Whether it was a first date watching Butch Cassidy and the Sundance Kid, or a recent induction following the patronage of Noel Gallagher or Elvis Costello, or even a childhood Boxing Day sat in watching Arthur, everyone has a "Burt moment" in their past somewhere.
And that's because, over more chart hits, movie scores, and stone classic songs than it's practical to list here, Bacharach - most often in conjunction with lyric-writing partner Hal David - devised some of the finest examples of infectious pop music orchestration ever heard. So it was something of an honour that the maestro himself - now a mere 74-years-young - honoured us with his presence.
Bacharach originally performed virtually none of the songs he's most famous for writing, but just to see him actually tinkling the ivories for our pleasure was cause enough for excitement.
Come the post warm-up interval, and a slow but steady handclap had already built up for Bacharach. All because the band happened to be on stage setting up.
The six musicians and three singers took their seats as the lights dimmed before Bacharach himself made a spotlit entrance. The reception was a warm one, but after a perky introduction of What The World Needs Now Is Love, things took a momentary - and entirely unexpected - turn for the unpleasant.
For whatever reason, someone up the back couldn't help chattering over Burt, leading one or two direct souls in the audience to invite him to shut up.
Although Bacharach was obviously fazed , he recovered like a true showman and informed us casually: "I feel like I'm at a rock concert!"
A couple of extended medleys kicked off proceedings properly, which is presumably the only way that Bacharach could cram his extensive back catalogue into one evening's entertainment. Walk On By, This Guy's In Love With You, 24 Hours From Tulsa, Always Something There To Remind Me, I'll Never Fall In Love Again and Do You Know The Way To San Jose?... all of these and more were fired out within barely 15 minutes, leaving you puzzled as to what exactly could follow it.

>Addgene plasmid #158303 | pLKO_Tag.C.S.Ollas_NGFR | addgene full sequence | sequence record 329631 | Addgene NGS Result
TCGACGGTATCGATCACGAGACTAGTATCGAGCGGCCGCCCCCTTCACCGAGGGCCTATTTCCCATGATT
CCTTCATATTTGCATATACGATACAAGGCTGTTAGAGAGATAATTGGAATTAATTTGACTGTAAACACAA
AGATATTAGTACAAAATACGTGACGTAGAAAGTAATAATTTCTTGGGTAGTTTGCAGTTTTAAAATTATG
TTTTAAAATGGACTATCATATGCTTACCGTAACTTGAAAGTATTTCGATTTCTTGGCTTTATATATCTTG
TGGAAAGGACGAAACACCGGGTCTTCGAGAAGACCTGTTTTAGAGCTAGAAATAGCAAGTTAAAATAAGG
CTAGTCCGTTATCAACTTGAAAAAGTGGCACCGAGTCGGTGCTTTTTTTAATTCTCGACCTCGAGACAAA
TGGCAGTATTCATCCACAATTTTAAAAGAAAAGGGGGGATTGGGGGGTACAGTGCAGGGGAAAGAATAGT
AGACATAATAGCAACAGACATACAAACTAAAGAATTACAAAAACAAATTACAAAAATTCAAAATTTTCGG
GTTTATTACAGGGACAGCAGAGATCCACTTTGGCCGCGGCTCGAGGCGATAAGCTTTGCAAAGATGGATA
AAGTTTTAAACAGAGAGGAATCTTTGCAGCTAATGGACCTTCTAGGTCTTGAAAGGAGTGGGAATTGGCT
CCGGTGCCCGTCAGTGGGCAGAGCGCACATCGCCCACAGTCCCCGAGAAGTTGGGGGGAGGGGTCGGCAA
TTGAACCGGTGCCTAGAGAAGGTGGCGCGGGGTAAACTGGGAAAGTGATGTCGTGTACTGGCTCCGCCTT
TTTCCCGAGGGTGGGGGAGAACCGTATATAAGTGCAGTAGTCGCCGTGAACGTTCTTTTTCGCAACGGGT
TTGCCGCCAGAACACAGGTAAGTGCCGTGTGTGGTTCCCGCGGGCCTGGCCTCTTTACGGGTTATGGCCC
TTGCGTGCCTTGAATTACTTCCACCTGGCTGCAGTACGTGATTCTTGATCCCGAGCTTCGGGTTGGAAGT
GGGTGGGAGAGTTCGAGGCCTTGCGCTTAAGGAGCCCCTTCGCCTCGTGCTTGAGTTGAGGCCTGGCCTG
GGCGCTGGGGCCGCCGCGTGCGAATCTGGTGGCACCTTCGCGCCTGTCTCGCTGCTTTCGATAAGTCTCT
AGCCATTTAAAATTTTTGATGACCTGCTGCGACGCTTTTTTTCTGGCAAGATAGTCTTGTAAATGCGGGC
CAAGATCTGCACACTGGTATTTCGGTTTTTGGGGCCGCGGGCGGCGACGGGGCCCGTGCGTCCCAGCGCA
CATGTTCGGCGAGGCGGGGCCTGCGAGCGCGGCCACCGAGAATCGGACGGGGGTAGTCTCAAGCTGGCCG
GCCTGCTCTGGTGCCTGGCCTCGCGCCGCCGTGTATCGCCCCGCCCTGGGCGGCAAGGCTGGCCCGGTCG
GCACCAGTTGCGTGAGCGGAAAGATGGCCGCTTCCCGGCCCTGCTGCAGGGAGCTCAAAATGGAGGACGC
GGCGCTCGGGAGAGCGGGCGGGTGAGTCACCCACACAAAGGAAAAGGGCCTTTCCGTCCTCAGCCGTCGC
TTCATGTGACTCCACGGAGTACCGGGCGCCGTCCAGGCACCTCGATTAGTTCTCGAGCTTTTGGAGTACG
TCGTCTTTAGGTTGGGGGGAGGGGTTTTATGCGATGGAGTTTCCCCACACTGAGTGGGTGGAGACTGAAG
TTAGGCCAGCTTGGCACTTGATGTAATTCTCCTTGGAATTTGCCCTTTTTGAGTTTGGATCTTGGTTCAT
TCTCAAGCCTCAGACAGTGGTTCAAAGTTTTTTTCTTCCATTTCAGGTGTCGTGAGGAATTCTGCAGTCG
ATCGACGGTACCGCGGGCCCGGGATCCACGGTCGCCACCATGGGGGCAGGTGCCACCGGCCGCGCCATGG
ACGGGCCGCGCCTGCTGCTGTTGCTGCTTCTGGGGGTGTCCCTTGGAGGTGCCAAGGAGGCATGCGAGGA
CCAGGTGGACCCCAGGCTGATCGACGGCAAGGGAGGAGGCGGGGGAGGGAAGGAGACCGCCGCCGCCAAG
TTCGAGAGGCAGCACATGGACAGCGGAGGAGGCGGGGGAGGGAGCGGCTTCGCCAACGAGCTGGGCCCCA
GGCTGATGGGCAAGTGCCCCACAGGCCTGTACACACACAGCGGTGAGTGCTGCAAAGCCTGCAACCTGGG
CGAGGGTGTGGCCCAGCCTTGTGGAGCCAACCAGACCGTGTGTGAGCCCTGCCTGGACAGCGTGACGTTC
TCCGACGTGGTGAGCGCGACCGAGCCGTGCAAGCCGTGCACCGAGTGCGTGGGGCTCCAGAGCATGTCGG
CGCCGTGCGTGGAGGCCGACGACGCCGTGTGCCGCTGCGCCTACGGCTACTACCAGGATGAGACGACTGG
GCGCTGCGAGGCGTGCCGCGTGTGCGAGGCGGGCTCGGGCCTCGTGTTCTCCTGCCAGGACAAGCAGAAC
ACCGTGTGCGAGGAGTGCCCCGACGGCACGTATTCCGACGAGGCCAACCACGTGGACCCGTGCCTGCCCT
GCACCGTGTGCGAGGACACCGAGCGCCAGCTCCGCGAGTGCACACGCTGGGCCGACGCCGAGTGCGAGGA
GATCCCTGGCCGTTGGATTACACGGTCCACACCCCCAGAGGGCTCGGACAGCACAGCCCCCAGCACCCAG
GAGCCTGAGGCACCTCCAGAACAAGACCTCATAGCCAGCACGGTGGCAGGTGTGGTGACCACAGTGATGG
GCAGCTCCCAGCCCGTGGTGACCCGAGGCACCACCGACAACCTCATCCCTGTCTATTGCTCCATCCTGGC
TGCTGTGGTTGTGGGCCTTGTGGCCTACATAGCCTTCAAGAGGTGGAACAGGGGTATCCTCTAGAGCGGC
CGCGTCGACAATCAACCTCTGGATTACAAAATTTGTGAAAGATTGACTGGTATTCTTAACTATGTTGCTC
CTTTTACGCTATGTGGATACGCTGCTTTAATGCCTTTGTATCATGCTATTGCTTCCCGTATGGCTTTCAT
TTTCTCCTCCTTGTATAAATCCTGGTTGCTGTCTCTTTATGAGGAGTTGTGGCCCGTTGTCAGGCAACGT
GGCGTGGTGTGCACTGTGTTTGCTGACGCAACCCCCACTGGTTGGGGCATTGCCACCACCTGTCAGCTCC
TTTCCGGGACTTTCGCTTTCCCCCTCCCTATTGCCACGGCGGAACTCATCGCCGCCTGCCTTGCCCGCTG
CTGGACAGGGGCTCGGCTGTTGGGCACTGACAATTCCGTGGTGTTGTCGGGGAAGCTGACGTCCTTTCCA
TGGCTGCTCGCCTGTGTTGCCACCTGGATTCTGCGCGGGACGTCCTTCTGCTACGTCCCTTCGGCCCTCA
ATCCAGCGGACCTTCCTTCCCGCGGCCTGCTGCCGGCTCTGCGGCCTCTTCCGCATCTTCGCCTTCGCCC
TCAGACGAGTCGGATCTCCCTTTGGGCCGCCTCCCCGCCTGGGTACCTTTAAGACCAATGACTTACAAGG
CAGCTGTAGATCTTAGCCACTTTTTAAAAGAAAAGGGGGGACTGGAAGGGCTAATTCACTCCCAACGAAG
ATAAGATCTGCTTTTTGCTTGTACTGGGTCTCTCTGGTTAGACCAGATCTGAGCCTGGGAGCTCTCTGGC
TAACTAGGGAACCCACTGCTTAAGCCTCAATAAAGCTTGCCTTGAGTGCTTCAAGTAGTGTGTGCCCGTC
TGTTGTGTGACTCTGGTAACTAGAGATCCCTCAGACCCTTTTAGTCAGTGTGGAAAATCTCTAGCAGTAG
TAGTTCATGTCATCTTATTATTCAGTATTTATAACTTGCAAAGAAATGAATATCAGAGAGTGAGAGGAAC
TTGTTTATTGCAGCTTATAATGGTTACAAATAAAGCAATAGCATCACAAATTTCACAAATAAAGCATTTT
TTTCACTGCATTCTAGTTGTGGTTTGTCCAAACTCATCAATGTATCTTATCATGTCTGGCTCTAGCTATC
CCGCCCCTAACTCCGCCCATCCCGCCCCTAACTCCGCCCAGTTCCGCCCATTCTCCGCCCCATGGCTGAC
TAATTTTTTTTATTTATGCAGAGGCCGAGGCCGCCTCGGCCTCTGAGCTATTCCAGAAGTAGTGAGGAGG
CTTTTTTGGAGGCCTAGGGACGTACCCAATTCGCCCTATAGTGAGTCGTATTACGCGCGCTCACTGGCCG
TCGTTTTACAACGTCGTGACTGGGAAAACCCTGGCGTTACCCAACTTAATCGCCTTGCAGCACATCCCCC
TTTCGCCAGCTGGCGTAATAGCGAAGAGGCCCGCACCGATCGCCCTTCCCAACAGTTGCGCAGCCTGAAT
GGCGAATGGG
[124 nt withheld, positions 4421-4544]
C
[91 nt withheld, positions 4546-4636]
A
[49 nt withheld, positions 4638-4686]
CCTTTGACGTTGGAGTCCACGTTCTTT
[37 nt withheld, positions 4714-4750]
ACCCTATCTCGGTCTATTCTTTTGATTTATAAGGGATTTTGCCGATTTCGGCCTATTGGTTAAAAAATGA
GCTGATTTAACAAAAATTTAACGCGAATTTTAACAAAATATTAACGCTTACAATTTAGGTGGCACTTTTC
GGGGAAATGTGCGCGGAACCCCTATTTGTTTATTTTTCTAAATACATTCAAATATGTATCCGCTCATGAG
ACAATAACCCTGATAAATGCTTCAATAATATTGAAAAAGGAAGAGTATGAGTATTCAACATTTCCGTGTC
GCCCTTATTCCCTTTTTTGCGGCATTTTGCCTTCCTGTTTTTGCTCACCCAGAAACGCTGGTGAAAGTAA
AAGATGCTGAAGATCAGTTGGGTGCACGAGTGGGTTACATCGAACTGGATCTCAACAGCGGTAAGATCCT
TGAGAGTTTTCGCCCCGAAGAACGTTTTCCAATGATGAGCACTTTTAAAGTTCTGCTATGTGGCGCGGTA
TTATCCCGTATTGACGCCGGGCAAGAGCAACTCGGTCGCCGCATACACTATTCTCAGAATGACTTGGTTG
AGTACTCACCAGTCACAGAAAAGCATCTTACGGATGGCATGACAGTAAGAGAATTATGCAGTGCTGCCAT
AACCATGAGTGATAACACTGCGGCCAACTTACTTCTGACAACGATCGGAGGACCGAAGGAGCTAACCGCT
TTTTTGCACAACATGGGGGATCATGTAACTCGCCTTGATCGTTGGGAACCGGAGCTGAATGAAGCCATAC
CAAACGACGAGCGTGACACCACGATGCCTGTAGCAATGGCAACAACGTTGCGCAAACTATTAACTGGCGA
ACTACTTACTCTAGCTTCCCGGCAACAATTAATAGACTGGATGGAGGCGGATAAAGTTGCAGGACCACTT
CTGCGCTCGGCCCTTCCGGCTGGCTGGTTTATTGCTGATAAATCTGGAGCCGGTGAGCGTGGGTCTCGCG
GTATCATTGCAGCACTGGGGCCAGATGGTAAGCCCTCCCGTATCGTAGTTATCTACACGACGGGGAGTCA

The answer was "plenty". The singers handled lead vocal duties throughout and, while both women acquitted themselves well, their male colleague possessed of a fist-clenching sincerity Michael Bolton would be proud of. And, even though the band was good, there was something a bit Sunday Night At The Palladium about proceedings which did tend to swamp Bacharach's genius somewhat.
Once he took centre stage to reminisce over his career, though - unselfconsciously treating us to his first four hit songs (including a kitsch Beware Of The Blob from Steve McQueen's debut picture) - things seemed much more intimate.
Following that up with the likes of Close To You, Raindrops Keep Falling On My Head, Windows Of The World and many, many more, and parents and children alike were reaffirming their idea that this man is a bit special.
As for his much-maligned singing voice, it all made perfect sense when - during a solo reading of Alfie - the otherwise healthy-looking Bacharach sounded like a man on his last legs, his vocal chords cracking at the high notes, and his voice tinged with joy and regret.
It's the most touching thing I've ever heard. But it won't be the last time someone says that about one of Burt's songs.